By Tyler Durden
While electric vehicles are undoubtedly the future, the question of whether or not our power grid is also ready for the “future” has started to surface. Especially in places like New York.
Power outages and appeals from utilities for customers to cut back on usage have been commonplace – not just in California, but also in places like New York, Texas and Louisiana.
And while the nation stays focused on “the future” of vehicle travel, another bottleneck arises in power generation, a new Washington Post article points out. The grid is going to be “challenged” by the need to deliver power to the cars, the report notes.
Gil Quiniones, head of a state agency called the New York Power Authority, said: “We got to talk about the grid. Otherwise we’ll be caught flat-footed.”
One recent study predicts the country will need to invest $125 billion into the grid to handle the shift to electric vehicles. The current infrastructure bill would account for $5 billion in upgrades. That leaves an enormous gap.
Cars, trucks and busses in New York will use 14 percent of New York’s total output by 2050, the report says. Its the same as “powering a new city of four million people”.
Shuli Goodman, executive director of a Linux Foundation project called LF Energy, said: “The grid of the future isn’t going to be a grid at all. It will be more like the Internet.”
Government officials are optimistic about wind and solar, but renewables like wind power are limited in how they can expand and unreliable in their power generation. Wind, for example, makes up just 3% of power generation in New York.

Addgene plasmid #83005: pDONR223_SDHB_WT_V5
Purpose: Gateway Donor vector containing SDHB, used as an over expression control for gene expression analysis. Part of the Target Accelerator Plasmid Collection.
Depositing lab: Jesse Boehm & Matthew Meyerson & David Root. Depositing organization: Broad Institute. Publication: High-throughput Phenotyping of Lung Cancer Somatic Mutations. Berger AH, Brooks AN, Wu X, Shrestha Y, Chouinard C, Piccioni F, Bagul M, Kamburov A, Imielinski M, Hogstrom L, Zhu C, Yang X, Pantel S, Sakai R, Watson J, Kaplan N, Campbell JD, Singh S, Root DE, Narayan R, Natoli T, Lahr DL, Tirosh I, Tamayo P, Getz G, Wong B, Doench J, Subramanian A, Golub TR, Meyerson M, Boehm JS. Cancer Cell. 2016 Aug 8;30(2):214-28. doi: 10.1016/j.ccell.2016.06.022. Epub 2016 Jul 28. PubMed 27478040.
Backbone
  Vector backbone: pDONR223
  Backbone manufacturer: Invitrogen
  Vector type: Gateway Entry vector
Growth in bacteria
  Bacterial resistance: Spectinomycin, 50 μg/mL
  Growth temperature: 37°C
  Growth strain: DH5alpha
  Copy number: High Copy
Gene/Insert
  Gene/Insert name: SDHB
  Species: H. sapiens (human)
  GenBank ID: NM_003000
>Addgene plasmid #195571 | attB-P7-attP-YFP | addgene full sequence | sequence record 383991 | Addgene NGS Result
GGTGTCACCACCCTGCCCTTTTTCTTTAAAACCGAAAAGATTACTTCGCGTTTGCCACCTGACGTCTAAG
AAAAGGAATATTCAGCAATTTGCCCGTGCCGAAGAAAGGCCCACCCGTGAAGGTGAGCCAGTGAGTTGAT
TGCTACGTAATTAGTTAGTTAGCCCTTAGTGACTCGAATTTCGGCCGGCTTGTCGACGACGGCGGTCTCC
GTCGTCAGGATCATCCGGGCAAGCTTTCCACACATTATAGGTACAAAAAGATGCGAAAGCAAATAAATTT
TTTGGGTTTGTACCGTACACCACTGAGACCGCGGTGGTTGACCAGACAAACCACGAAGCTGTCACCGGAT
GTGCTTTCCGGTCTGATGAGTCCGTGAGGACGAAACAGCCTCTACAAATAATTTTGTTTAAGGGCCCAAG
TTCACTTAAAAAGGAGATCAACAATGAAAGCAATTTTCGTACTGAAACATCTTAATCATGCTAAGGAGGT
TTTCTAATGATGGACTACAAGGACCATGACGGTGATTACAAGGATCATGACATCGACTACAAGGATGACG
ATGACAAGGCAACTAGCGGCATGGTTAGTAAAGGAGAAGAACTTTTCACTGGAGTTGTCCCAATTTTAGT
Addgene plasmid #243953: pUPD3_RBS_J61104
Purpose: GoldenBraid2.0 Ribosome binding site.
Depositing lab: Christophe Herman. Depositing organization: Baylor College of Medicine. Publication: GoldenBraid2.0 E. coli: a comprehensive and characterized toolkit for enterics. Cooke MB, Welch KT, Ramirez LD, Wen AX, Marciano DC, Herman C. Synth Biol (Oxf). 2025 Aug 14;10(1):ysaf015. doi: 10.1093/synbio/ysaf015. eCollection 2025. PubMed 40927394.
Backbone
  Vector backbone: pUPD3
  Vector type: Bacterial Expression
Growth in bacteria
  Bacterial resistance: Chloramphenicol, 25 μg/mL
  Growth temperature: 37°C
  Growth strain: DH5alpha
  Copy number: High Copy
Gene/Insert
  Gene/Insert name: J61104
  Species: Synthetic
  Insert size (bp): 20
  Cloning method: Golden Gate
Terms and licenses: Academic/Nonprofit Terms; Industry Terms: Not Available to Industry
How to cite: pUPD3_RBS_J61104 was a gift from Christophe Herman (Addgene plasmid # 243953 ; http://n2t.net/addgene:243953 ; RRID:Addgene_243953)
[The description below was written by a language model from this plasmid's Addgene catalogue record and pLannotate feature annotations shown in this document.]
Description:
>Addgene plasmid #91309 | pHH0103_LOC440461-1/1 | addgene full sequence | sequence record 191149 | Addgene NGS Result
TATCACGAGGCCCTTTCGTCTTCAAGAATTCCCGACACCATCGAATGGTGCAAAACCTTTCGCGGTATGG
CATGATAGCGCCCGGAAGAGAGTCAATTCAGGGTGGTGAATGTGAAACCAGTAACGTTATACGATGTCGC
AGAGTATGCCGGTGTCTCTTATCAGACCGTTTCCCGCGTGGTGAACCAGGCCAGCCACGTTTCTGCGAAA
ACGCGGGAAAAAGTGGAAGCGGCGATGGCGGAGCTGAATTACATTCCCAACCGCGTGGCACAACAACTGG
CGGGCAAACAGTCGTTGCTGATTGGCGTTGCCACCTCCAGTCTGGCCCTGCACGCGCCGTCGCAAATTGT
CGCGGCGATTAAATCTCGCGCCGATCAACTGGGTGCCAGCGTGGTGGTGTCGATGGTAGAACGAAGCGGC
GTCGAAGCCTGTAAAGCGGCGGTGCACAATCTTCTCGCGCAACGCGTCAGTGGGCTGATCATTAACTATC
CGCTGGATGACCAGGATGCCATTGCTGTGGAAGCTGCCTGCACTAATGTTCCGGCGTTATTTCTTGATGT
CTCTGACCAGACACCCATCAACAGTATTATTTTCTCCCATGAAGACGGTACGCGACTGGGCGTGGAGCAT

“The rest of New York, the topography doesn’t really lend itself to wind. Up and down the East Coast, it’s more difficult to site wind farms,” said Jason Du Terroil, who works for a wind turbine operator.
The Tug Hill Land Trust, a private nonprofit, even objected to some wind power being installed in parts of rural New York. A representative from the group said: “If you’re cutting down trees to put up windmills to fight climate change, it doesn’t make sense to me. It would be a lot easier to swallow if it was a community project, with community benefits.”
But the grid must expand with New York’s 70/30 goal, one where 70% of power is carbon free by 2030, in mind.
And while solar has also been proposed as a solution, especially for cities, not everyone is confident that large corporations and crowded cities won’t overwhelm the grid.
“What if Amazon and FedEx and UPS say, ‘We’re going to go electric’. Con Ed is going to be scrambling,” Gil Quiniones, head of the New York Power Authority, said.
“You don’t want everybody charging when it’s 96 degrees at 2 p.m. That’ll crash the system.”